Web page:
WebMD Health News
    Reviewed by Louise Chang, MD

    Feb. 10, 2010 -- Childhood obesity more than doubles the risk of dying before age 55, according to a new long-term study that followed nearly 5,000 children.

    ''The bottom line is, obesity in kids is a serious problem that needs to be taken seriously," study co-author William C. Knowler, MD, DrPH, tells WebMD. Although experts have known that for years, he says, the new research is definite confirmation.

    "What this particular study shows is, obesity is going to cause excess premature death," says Knowler, chief of the Diabetes Epidemiology and Clinical Research Section of the National Institute of Diabetes and Digestive and Kidney Diseases.

    Although recent data suggest a leveling off of obesity in the U.S., one in six teens is obese.

    The study is in the New England Journal of Medicine.

    Obesity in Childhood, Early Death Linked

    Knowler and his colleagues evaluated 4,857 American Indian children who were born between 1945 and 1984, then followed them long-term. Most participants were at least half Pima or Tohono O'odham Indian. They lived in the area of the Gila River Indian Community in Arizona.

    The researchers gathered data about the children's body mass index (BMI), glucose tolerance, blood pressure, and cholesterol levels. None of the children had diabetes at the beginning of the study, although 559 developed it during the study.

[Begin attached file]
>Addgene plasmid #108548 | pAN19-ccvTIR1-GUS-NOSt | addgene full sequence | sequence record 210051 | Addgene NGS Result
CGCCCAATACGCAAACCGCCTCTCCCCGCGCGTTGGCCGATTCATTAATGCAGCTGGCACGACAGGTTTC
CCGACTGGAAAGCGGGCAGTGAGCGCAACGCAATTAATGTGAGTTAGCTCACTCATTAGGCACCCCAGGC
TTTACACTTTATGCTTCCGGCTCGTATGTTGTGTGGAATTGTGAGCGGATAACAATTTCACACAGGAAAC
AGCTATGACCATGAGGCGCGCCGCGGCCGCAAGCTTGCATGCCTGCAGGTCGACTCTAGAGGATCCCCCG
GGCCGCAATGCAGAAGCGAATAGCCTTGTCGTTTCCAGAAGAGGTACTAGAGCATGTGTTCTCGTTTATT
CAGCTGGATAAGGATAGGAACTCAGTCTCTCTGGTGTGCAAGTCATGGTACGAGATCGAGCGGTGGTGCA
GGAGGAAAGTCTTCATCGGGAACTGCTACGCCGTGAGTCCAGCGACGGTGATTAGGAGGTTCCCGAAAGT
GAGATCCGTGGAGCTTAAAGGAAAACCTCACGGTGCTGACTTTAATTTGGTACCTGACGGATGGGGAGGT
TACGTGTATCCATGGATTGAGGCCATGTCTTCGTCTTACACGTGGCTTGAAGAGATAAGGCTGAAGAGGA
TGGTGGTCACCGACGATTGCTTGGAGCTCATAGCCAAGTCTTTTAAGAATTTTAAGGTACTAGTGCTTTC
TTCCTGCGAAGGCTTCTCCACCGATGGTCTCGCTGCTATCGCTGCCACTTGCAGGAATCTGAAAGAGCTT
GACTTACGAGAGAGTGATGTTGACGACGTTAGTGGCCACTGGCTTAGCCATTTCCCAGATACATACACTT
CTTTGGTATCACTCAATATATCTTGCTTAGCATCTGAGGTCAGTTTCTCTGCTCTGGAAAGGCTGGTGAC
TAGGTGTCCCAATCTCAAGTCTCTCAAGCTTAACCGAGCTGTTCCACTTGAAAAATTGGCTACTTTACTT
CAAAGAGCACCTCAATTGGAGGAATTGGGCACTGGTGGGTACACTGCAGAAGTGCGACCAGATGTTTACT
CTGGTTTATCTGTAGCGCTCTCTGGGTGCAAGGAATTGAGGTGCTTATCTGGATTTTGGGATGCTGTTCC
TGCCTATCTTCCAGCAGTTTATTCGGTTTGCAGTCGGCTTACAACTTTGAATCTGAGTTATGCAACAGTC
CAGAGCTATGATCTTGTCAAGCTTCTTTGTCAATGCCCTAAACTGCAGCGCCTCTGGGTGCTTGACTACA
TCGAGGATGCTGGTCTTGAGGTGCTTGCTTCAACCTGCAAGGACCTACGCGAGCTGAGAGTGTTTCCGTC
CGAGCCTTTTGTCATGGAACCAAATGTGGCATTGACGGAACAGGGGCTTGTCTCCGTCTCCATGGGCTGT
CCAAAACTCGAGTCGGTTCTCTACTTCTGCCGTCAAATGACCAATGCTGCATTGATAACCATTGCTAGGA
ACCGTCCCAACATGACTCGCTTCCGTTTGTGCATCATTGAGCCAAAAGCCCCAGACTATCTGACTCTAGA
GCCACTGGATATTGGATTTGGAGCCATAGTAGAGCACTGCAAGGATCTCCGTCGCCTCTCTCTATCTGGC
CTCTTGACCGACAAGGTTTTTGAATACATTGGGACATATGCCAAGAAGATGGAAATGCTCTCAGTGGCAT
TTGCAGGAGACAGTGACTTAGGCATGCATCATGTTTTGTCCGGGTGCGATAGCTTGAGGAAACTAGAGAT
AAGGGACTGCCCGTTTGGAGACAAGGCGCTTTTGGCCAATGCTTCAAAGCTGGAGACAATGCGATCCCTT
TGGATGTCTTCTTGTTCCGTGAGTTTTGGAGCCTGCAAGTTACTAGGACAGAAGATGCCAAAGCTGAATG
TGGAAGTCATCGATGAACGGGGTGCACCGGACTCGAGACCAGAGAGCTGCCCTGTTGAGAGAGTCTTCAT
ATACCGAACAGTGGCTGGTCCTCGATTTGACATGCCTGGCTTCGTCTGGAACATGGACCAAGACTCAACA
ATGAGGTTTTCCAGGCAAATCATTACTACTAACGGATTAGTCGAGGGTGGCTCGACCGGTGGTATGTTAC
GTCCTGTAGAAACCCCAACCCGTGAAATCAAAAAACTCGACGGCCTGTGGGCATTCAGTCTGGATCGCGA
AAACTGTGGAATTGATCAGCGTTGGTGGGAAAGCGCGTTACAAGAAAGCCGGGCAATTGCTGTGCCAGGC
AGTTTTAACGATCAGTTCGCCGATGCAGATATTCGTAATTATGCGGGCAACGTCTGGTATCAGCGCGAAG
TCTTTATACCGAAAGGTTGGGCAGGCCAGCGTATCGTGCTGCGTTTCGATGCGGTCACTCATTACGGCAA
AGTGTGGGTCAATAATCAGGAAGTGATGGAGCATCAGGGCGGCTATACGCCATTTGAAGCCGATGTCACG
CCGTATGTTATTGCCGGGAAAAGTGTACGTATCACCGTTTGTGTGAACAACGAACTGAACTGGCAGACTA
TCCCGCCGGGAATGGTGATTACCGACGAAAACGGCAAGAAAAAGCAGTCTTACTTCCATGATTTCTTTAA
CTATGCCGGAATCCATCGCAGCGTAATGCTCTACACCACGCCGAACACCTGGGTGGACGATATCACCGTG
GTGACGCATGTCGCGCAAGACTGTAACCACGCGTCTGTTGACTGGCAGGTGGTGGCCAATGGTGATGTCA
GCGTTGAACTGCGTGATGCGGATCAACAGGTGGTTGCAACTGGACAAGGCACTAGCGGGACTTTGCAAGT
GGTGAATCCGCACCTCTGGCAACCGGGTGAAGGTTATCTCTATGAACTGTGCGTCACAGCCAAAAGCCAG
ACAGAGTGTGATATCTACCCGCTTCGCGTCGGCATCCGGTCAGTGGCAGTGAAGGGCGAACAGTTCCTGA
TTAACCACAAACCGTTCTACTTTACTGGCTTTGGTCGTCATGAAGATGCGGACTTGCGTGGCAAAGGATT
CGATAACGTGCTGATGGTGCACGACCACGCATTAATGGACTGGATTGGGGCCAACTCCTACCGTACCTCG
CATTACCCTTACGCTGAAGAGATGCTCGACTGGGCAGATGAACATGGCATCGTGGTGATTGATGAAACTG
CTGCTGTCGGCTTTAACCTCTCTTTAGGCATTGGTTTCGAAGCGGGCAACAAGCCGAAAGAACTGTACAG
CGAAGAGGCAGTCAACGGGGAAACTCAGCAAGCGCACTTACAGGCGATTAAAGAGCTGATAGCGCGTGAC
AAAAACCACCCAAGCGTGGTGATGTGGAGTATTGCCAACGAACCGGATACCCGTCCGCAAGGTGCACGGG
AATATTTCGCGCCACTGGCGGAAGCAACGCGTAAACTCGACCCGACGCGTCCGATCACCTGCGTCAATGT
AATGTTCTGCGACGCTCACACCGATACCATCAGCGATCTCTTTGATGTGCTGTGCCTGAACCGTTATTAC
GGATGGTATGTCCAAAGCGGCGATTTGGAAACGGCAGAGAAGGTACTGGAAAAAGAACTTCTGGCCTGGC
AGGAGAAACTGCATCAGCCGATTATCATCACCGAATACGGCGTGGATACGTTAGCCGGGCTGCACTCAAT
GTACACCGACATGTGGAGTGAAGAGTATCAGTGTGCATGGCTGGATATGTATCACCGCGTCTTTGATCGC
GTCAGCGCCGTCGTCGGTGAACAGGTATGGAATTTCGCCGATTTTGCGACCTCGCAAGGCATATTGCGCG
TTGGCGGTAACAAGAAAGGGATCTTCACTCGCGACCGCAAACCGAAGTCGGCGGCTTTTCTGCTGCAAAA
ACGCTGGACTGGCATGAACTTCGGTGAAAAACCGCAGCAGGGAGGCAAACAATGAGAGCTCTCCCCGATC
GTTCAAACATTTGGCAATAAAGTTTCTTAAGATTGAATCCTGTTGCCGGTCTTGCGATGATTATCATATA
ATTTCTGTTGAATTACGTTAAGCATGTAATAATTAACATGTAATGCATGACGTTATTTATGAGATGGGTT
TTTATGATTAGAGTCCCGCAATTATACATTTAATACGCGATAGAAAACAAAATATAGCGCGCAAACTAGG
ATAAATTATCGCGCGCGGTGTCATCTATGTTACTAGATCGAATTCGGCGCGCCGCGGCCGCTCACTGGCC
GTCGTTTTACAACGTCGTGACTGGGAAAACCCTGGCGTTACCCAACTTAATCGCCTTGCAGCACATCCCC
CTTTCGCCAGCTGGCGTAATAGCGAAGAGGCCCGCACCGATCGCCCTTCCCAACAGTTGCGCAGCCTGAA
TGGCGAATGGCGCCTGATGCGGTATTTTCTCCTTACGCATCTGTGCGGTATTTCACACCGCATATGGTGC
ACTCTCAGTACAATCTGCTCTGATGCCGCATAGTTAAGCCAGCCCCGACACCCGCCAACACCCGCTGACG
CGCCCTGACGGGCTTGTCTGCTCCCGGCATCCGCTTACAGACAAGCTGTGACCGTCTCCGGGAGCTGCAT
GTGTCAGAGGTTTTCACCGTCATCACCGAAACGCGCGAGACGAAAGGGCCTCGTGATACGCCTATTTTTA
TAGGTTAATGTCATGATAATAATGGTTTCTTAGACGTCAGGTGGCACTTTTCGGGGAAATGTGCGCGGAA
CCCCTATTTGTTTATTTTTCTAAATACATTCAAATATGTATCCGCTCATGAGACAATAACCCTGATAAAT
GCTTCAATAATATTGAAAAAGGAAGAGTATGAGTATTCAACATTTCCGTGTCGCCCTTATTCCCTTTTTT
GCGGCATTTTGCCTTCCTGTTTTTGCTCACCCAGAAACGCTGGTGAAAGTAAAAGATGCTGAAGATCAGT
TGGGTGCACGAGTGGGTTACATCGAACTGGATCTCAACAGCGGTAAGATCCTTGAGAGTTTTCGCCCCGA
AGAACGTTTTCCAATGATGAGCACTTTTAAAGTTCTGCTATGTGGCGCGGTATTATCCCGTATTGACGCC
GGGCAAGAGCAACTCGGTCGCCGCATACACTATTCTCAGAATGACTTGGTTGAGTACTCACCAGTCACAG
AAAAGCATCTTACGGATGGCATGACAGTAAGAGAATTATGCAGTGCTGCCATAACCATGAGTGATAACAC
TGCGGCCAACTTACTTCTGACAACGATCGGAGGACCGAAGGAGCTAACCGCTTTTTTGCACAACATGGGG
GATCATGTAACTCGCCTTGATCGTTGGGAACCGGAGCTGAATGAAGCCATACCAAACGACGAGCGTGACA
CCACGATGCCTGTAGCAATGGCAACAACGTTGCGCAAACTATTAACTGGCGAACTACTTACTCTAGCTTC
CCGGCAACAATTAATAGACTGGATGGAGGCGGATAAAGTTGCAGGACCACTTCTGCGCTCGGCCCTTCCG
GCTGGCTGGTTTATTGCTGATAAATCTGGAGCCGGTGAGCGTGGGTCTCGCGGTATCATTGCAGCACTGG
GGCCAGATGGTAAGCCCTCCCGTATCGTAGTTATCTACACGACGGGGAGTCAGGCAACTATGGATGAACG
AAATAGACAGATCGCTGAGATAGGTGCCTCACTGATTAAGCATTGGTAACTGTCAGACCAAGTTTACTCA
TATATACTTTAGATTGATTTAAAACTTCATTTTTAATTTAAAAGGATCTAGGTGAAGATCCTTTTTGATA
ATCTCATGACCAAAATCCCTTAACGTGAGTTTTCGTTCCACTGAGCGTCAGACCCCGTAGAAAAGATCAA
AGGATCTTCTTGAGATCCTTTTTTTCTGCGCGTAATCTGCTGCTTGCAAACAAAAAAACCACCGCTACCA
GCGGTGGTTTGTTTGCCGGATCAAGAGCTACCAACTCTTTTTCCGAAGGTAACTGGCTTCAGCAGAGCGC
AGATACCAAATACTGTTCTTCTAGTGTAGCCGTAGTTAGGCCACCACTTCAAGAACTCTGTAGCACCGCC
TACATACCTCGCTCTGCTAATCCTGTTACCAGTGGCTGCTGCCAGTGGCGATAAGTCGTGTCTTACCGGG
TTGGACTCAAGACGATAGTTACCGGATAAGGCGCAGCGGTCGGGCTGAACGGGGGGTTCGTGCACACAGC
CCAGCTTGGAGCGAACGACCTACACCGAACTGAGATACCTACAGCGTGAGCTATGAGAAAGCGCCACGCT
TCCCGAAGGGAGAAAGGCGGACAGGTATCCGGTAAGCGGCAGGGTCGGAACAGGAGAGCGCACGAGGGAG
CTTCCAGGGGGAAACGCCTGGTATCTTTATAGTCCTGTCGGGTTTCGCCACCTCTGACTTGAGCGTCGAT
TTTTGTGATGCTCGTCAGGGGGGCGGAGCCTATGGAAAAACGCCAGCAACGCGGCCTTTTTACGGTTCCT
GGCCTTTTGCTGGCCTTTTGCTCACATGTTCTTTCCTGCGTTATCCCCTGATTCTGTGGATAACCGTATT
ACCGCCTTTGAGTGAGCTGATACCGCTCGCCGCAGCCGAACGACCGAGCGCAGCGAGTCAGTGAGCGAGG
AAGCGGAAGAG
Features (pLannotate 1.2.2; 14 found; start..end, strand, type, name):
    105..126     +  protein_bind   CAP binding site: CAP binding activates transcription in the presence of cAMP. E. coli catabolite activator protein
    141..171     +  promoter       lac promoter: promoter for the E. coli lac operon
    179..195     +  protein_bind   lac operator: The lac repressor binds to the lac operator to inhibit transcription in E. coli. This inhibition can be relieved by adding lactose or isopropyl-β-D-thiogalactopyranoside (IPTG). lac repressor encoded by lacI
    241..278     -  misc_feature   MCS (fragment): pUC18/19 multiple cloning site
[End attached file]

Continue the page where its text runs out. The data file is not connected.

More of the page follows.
During a median follow-up period of nearly 24 years (half followed longer, half less), there were 166 deaths from natural causes before age 55. There were 393 deaths from external causes, such as accidents or homicide, before 55.

    The researchers divided the participants into four groups, or quartiles, depending on their BMI. In all, 28.7% of the children were obese, according to their BMI.

    Higher BMI, Higher Premature Death Risk

    The researchers compared the risk of early death for those in the four BMI quartiles. "Those in the top quartile had over twice the rate of death from natural causes before age 55 as those in the lowest quartile of BMI," Knowler says.

    Among these natural causes of death were alcoholic liver disease, cardiovascular disease, infections, cancer, diabetes, acute alcohol poisoning, and drug overdose.

    ''Obesity was not related to external causes of death, such as auto accidents," Knowler says.